Tourists spent $1.5 billion, up more than 6% from August 2018, according to preliminary statistics released today by the Hawaii Tourism Authority. August spending growth was outpaced by the year-over-year gain in visitor arrivals, which rose nearly 10% to 928,178. Part of the reason that monthly gains were so robust is that they are being compared to last August when Hurricane Lane and the heightened eruption at Kilauea Volcano took a toll on tourism.

The monthly results were mixed across the islands. In general, monthly spending and arrivals rose for North America, but international markets posted declines.

The spending increase still wasn’t quite high enough in August to break the year-to-date trend of more visitors coming to Hawaii and spending less while they are here. Despite some August gains, spending through the first eight months of the year dropped a half percent to nearly $12.1 billion. Year-to-date visitor arrivals to Hawaii increased more than 5% to more than 7.1 million.

Until the past three months, arrivals had been growing since February 2017, but tourism spending had been falling for seven months. That’s the opposite of HTA’s goal, which now favors visitor experience, resident sentiment and spending over tourism arrivals. After all, tourism and government officials alike have learned that visitors are happiest when residents are satisfied.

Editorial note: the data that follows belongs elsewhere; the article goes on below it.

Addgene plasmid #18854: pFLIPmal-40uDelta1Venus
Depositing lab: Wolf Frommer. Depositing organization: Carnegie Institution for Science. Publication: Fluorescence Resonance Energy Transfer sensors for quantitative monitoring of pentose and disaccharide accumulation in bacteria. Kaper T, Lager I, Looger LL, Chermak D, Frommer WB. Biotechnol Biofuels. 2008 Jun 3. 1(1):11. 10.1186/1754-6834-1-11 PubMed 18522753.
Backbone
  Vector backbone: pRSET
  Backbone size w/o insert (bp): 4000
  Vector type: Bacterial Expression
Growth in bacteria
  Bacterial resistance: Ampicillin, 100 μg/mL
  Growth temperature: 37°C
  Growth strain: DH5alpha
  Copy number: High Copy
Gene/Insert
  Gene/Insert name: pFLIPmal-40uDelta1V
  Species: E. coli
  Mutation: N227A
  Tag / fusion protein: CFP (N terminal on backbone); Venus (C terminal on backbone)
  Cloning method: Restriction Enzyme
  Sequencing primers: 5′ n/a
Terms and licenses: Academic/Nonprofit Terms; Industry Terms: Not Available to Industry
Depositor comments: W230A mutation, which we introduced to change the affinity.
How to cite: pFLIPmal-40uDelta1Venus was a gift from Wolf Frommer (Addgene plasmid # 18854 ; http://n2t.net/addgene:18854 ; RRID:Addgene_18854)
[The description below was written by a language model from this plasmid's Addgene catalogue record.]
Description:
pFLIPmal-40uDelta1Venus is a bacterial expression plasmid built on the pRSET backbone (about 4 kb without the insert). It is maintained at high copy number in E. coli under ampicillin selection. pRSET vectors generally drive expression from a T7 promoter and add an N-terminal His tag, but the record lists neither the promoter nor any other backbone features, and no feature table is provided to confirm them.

There are many theories about why spending has mostly been declining. One is that push back from residents about overtourism has led a new emphasis on tourism management over tourism marketing. The new paradigm is so important that the Hawaii Convention and Visitors Bureau in partnership with HTA and county governments are now involved in managing the post-arrival visitor experience through a campaign called “Kuleana,” named for the Hawaiian word for responsibility.

Another theory is that the mix of arrivals to Hawaii is skewed toward domestic visitors, which tend to spend far less than their international counterparts.

Some also have theorized that the previously unchecked proliferation of illegal vacation rentals had put downward pressure on lodging pricing and attracted a more intrepid and frugal visitor, who tended to prioritize experiences and authenticity over the things they could buy. However, economists have warned that recent crackdowns on illegal vacation rentals could cause tourism softening because of the corresponding reduction in tourism lodging.